When Ardith Lindsey, the former Citigroup managing director, released her complaint against the bank last year, claiming that an abusive relationship with a senior colleague had left her with PTSD, it caused outrage. A series of texts sent to Lindsey from Mani Singh, Lindsey's former Citi MD boyfriend, with whom she says she was in a coercive and non-consensual relationship, seemed dangerously unhinged. Last week, Bloomberg followed-up with an article suggesting it wasn't just Singh; harassment in the unit was allegedly endemic. 


"The real question in this is how Mani Singh made it so high up at Citi when he was out of control" says one Citi equities professional.  Singh, who left Citi in December 2022, has also not commented for this article. He is not a named defendant in Lindsey's lawsuit and her claims against him have been neither repudiated nor validated. However, texts sent by Singh to Lindsey are shared in her complaint. They include threats to her children and blatant misogyny: “Your kids[‘] life will be ruined from here on in," “Taking you down in comp[ensation]. Hard. Like a b*tch you are”; and “Obv[iously] I plan to use . . . [m]y power. Obv[iously] comp[ensation] is just st[a]rt of where I take it all out." 

Lindsey says Citi were made aware of the texts, but there's no sign that Citi let go of Singh, who is also known as Manvinder Bathal. His FINRA registration is unmarked. The New York Times says he quietly resigned. 

Singh was promoted to managing director at Citi in 2015. In 2017, he became Global Head of Platform Sales. In 2020, he was promoted again North America Markets (“NAM”) Head of Cash Equity Execution Services and then head of Cash and Futures Execution. Lindsey herself was promoted to managing director on the electronic sales trading desk in 2021.

The New York Times cites three of Lindsey's colleagues who claim she was having a relationship with Singh as early as 2018. Sources at the bank tell us that she at one point received a large loan from Singh, worth $200k or more. "Singh was a problem, but Ardith benefited [from the loan]," alleges one insider. "The bosses at Citi were not minding the store."  

Jeremiah Ladevaia, Lindsey's attorney, says: "Ms. Lindsey’s conduct did not contravene Citi policy, and she returned the money to him in fewer than two months." He adds that references to the loan are simply an attempt to smear her and to detract from her poor treatment: "This matter was raised during a separate investigation in 2019 due to Mr. Singh’s use of a personal Citi bank account. Ms. Lindsey fully cooperated with the investigation."

Citi itself said previously that it questioned Lindsey at the time of the "large transaction" and that she claimed then that Singh was only a friend. Nonetheless, sources at Citi question how it was that the abusive relationship was allowed to continue for so long.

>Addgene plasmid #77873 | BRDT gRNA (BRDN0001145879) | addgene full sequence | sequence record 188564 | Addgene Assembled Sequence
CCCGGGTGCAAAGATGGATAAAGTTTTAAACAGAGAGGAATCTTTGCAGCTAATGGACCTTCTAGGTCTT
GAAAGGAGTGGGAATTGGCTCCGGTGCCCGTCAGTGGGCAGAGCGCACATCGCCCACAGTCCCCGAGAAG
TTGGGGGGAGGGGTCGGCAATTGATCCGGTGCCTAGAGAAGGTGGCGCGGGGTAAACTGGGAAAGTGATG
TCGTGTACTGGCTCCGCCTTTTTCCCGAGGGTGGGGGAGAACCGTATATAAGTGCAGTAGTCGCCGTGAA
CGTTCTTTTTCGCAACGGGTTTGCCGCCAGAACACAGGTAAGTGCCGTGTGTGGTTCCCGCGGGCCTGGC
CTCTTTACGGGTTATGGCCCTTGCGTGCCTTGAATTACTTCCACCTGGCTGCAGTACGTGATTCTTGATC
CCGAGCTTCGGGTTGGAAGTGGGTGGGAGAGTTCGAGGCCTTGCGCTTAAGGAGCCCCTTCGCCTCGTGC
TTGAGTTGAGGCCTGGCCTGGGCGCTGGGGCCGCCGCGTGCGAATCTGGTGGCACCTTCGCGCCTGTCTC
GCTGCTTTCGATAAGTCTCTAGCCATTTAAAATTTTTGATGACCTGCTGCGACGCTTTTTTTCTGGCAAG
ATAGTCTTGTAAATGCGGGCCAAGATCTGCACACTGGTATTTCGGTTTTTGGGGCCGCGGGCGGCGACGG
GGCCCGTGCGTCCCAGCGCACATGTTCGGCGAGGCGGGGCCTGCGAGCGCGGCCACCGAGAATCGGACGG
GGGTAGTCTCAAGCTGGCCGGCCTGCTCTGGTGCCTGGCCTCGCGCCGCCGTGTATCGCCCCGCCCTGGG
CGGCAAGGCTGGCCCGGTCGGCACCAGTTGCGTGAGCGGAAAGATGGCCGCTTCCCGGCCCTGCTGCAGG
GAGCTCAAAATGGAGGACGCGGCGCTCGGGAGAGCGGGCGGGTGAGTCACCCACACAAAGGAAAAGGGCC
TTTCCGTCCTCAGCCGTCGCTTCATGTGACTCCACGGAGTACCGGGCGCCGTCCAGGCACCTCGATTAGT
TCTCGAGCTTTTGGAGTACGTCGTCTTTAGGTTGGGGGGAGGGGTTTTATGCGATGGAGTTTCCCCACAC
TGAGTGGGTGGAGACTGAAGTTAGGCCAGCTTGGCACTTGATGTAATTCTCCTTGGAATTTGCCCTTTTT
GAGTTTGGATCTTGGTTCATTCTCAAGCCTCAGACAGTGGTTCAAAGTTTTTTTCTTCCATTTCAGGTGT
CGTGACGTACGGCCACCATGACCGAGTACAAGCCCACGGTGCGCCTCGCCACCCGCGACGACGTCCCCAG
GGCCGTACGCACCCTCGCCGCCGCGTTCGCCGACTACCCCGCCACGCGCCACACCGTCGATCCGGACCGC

Some point to the fact that Citi's equities sales and trading business has long been primarily managed out of London, leaving the US team with less supervision. The equities business is currently run by London-based Fater Belbachir, who arrived from Barclays in August 2020. Belbachir was preceded by London-based Murray Roos and New York-based Dan Keegan who ran the business together between 2015 and 2020 (Keegan stayed on until 2022 before leaving to found a fintech fund and is not mentioned in Lindsey's complaint). Between 2008 and 2016, equities was run by Derek Bandeen, who was also based in London. Only the current head, Belbachir, is mentioned by Lindsey, who accuses him of encouraging a sexist environment and supporting Singh. Citi strongly denies this.

Some Citi insiders in the US say the London skew allowed the US culture in the equities business to deteriorate. "Imagine having all your most senior people in London," says one. Others, however, contest this - either saying that London behaviors can be challenging too, or pointing out that the alternative would effectively be for all US banks to manage their businesses from New York. 

If Citi wants to change the culture in its equities business, insiders say the real key will be to promote people with integrity and to remove partiality from the process. Andrew Morton, the (also) London-based current head of the markets business, is trying to clean up Citi's act. However, there are gripes, too, that the past is repeating itself and that the most recent round of equities promotions fell foul of favoritism and saw the promotion of friends of senior managers. "It's a problem," says one insider. "But it's been like this for a while. The culture makes it very difficult to succeed. A lot of people have left."